Hey there, time traveller!
This article was published 4/6/2014 (844 days ago), so information in it may no longer be current.
A year ago Buddy, The Buddy Holly Story was a hold-over hit for Rainbow Stage but the real story was buried deeper in the attendance figures.
Of the 13,867 patrons who gathered under the dome in Kildonan Park last June to see the Holly tribute show, 53 per cent were newcomers to Winnipeg's summer theatre institution, according to the company's tracking system.
"We wound up with a whole new segment of audience," says artistic director Ray Hogg. "Ticket sales for Buddy was great. We're hoping for a repeat this year."
Rainbow launches its 60th anniversary season Thursday with another jukebox musical. Curiously, it's about another Decca Records singing icon whose fans thought the music died the day in 1963 she was killed in a plane crash.
A Closer Walk With Patsy Cline celebrates the early '60s American country singer, who before her demise at the age of 30 had big hits with the songs Walkin' After Midnight, Crazy and I Fall to Pieces.
There is a spate of Cline bio-revues -- including Always... Patsy Cline, which was presented at the RMTC Warehouse last month -- but Hogg sought some CanCon in his milestone playbill and chose one written by Vancouver's Dean Regan in 1991.
His decision was made easier by having a singer who he knew could do justice to Cline's legendary voice. Natasha O'Brien, a Toronto-born performer, was part of the Buddy ensemble, and had played the title role in A Closer Walk at Thunder Bay's Magnus Theatre in 2012.
"Patsy was five-foot-five, brown eyes, brunette, under 30, had a wide vocal range and a hell of a yodel," says director Carson Nattrass, about his casting choice. "All of that also describes Natasha O'Brien. There were a lot of great applicants for the role. But there simply wasn't another person who fit all those criteria."
In Closer Walk, a loquacious Virginia radio station DJ narrates Cline's rise from singing in low-rent honky-tonks and drive-ins to the venerable Grand Ole Opry, Carnegie Hall and the Country Music Hall of Fame, where in 1973 she became the first female solo artist inducted. O'Brien will sing 21 tunes from Cline's modestly sized repertoire, and that's a lot of Patsy for any vocalist.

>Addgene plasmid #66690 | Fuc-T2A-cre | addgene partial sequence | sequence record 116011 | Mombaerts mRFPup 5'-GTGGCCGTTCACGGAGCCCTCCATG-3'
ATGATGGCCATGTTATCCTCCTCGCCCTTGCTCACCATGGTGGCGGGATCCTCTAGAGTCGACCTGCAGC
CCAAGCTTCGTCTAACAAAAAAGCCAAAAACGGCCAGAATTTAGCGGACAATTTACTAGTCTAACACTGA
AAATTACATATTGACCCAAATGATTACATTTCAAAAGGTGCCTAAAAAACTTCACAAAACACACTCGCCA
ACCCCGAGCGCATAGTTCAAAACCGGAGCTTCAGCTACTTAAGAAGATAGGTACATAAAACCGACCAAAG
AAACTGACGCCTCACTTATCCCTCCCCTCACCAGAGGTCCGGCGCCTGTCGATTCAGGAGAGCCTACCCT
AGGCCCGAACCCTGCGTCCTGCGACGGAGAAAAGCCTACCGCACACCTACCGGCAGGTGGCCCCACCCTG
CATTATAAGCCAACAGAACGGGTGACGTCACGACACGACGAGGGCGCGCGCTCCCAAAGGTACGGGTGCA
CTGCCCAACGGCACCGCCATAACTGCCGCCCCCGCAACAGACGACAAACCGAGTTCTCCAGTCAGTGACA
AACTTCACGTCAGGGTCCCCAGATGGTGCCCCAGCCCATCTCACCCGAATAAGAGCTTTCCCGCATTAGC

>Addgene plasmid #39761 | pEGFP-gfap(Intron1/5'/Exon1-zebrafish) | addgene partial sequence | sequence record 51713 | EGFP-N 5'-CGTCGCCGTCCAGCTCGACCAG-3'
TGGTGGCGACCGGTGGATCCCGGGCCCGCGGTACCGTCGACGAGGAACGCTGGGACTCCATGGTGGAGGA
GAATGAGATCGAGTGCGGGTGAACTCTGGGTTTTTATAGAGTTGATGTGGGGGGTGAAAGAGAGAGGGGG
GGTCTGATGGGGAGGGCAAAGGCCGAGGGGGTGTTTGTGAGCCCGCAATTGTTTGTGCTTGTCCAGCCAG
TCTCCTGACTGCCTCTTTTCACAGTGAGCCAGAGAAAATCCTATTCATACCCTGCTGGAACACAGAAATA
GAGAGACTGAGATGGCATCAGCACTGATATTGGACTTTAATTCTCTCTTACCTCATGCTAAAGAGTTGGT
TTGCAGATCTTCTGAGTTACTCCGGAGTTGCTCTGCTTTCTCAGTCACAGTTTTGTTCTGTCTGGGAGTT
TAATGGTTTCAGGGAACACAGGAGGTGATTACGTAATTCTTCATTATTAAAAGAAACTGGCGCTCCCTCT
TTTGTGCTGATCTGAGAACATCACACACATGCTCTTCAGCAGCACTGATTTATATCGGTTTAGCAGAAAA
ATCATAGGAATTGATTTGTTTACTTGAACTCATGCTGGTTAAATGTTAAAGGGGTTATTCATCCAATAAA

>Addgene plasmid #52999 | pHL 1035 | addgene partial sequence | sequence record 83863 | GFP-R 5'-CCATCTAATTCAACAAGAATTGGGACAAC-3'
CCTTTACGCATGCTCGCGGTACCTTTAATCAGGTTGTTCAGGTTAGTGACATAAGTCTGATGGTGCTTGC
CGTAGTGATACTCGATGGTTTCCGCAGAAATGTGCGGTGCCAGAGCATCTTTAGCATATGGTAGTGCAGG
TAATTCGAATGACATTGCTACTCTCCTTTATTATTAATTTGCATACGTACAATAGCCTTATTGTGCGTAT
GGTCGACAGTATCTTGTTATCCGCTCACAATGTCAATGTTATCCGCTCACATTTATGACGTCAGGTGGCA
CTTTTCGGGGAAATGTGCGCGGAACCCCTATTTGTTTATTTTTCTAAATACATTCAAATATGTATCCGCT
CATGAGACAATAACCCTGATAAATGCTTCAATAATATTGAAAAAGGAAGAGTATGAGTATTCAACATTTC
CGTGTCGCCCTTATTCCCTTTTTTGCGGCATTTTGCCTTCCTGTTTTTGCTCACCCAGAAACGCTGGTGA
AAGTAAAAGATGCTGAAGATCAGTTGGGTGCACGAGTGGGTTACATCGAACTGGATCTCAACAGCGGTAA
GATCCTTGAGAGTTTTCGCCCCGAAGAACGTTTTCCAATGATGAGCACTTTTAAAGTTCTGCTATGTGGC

Cline's contralto was one of a kind, made distinctive by the effects of rheumatic fever on her throat when she was 13. She was capable of growling or purring, vaulting octaves with ease.
"Her Lovesick Blues is all yodels," says the dark-haired 28-year-old O'Brien, who possesses a passing resemblance to The Cline, as she often referred to herself. "It's very technically challenging to sing. I had to throw all the singing rules out the window. You have to dig deep in your chest for the bottom note and then pop up to the top note. You have to have faith that you will land it."
Cline was a natural in front of the microphone in tone, timbre and timing. That's in spite of being unable to read sheet music and never knowing what key she was in. She learned everything by ear. O'Brien did the same, listening intently to each Cline song with her headphones on and lyrics in front of her, making note of every nuance.
"It's almost impossible to notate how she sang," says O'Brien during an interview in the empty theatre this week. "You'll never be able to capture that on a piece of paper."
O'Brien played up the high road taken by Closer Walk, which avoids muckraking through Cline's personal life -- the stuff of her hurtin' songs. Cline -- born Virginia Patterson Hemsley in Virginia -- grew up on the wrong side of the tracks, was abandoned by her father and her first husband demanded she give up singing. Then there was the 1961 car accident, when she was thrown through the windshield.
Cline was also financially harmed by shady record label accounting. Her lifetime royalties for Walkin' After Midnight amounted to less than $900.
"This show is a celebration of who Patsy Cline is all about as a performer," she says. "What's also great about the show is that we're not singing from the diary of Patsy Cline. She wasn't on stage at the Grand Ole Opry talking about her divorce. It's not what a lady would do at the time."
The fun factor for any prospective Patsy is getting to dress up like a cowgirl. It's especially yee-haw time when O'Brien dons Cline's trademark red fringed number that comes with white boots and hat.
"I love every single one of the costumes," says O'Brien. They are going to have to pry them out of my hands by the end of the run. You get on that dress and hat and it's here we go -- let's have a hoedown."